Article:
Director: Henry Joost, Ariel Schulman
Writer: Jessica Sharzer
Based on: Jeanne Ryan’s novel
Cast: Emma Roberts, Dave Franco, Emily Meade, Miles Heizer, Kimiko Glenn, Marc John Jefferies, Machine Gun Kelly, Juliette Lewis, Samira Wiley
Seen on: 10.9.2016
When Vee (Emma Roberts) is accused by her best friend Sydney (Emily Meade) that she always plays it safe, Vee impulsively decides to get active in Nerve, an online game of Dare that is making the rounds among the teenagers of the city. Her first dares are innocent enough and bring her in touch with another participant, Ian (Dave Franco). They decide to team up. But the longer they play, the higher the stakes. And soon Vee finds that she can’t get out of the game anymore and she doesn’t even know if she can actually trust Ian.
I didn’t expect much from Nerve, but it turns out it’s an absolutely entertaining film. It’s not a masterpiece in any sense of the word, but it’s enjoyable popcorn cinema.
The plot of Nerve sounds much like Cheap Thrills or 13 Sins, so not all that new (though transferring it into a young adult setting and actually letting a woman play was at least something else) and it turns out that both Vee and Ian are pretty much stock characters without much depth or unusual qualities. That being said, at least they were likeable, also due to Franco and Roberts who are simply likeable actors and managed to transfer that to their characters.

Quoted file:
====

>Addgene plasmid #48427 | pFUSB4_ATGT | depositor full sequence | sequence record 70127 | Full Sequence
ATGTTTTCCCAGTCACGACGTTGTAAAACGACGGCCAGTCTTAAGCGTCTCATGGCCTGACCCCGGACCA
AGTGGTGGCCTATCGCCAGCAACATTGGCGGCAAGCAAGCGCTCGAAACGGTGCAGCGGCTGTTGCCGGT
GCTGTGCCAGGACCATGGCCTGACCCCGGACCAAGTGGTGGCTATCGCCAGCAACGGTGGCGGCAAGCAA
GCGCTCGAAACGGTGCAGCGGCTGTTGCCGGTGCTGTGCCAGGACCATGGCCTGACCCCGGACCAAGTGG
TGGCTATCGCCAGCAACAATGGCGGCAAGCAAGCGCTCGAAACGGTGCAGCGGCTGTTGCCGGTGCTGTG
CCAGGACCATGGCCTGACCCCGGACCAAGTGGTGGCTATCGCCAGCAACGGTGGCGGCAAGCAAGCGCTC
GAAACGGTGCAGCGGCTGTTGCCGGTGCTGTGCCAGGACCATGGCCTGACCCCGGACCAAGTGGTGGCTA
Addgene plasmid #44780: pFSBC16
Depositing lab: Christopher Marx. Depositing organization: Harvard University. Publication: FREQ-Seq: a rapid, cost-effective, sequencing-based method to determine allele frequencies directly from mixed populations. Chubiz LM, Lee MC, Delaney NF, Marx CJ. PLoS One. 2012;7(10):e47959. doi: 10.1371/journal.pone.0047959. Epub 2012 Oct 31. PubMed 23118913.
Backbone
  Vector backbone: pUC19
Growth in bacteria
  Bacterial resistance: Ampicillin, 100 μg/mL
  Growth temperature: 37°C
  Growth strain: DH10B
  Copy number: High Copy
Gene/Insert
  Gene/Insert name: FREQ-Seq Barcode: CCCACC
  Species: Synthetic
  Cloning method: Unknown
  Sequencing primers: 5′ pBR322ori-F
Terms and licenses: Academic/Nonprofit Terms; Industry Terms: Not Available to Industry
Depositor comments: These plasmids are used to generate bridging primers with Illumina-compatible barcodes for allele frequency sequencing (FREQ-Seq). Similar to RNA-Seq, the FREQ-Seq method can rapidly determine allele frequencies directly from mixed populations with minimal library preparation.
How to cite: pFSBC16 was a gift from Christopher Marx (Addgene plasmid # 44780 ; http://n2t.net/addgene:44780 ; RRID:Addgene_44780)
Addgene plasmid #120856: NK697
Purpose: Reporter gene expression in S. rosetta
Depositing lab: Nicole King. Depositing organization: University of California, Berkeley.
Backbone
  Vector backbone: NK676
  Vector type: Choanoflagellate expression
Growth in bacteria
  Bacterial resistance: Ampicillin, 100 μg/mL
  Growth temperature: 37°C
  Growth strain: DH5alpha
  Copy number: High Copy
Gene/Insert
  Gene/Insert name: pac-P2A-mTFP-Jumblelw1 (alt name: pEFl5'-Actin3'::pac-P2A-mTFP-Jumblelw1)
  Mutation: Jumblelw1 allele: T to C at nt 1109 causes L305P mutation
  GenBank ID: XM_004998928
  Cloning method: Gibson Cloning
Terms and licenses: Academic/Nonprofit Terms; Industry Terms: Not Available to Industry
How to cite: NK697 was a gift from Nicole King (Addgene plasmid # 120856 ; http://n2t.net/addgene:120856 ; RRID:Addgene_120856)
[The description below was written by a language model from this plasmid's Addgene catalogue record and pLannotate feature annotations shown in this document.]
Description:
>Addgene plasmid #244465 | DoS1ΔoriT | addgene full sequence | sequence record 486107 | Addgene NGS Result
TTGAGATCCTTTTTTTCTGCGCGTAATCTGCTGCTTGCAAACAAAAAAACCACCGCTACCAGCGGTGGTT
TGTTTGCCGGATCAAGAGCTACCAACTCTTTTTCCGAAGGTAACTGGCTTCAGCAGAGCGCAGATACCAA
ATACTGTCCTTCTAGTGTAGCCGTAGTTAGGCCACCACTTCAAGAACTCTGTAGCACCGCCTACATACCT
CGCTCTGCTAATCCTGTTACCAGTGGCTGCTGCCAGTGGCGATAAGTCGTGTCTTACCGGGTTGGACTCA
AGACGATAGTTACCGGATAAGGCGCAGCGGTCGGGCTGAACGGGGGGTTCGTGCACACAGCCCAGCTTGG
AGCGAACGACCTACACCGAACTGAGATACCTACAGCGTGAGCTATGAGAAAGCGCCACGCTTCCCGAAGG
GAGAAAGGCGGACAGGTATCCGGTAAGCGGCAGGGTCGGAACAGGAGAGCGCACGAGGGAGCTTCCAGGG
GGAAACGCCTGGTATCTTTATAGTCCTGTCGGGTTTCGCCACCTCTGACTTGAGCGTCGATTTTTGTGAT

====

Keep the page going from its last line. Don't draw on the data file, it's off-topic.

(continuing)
So, even though they are pretty boring and conservative when it comes to their writing, you do feel for and with them. And while the plot is not all that innovative or unpredictable in the slightest, they do pace it well, so the film whisks you along and you can settle into its rhythm, lean back and enjoy it with your brain turned off.
There were a couple of things that did bother me though, despite my shut-down brain. The “prisoners” part of the game went a step too far for me and stretched my suspension of disbelief too thin. And Ian’s backstory (you bet your ass it’s tragic) was more annyoing and way too cliché (of course he behaves like an asshole sometimes, look what happened to him, the important thing is that he meant well).
But neither of those things were bad enough to really bring me down. Neither was anything about the film really great so as to lift me up (apart from the to me surprising appearance of Samira Wiley). Without any considerable highs or lows, the film moves along at above average level, but never really reaching beyond satisfying.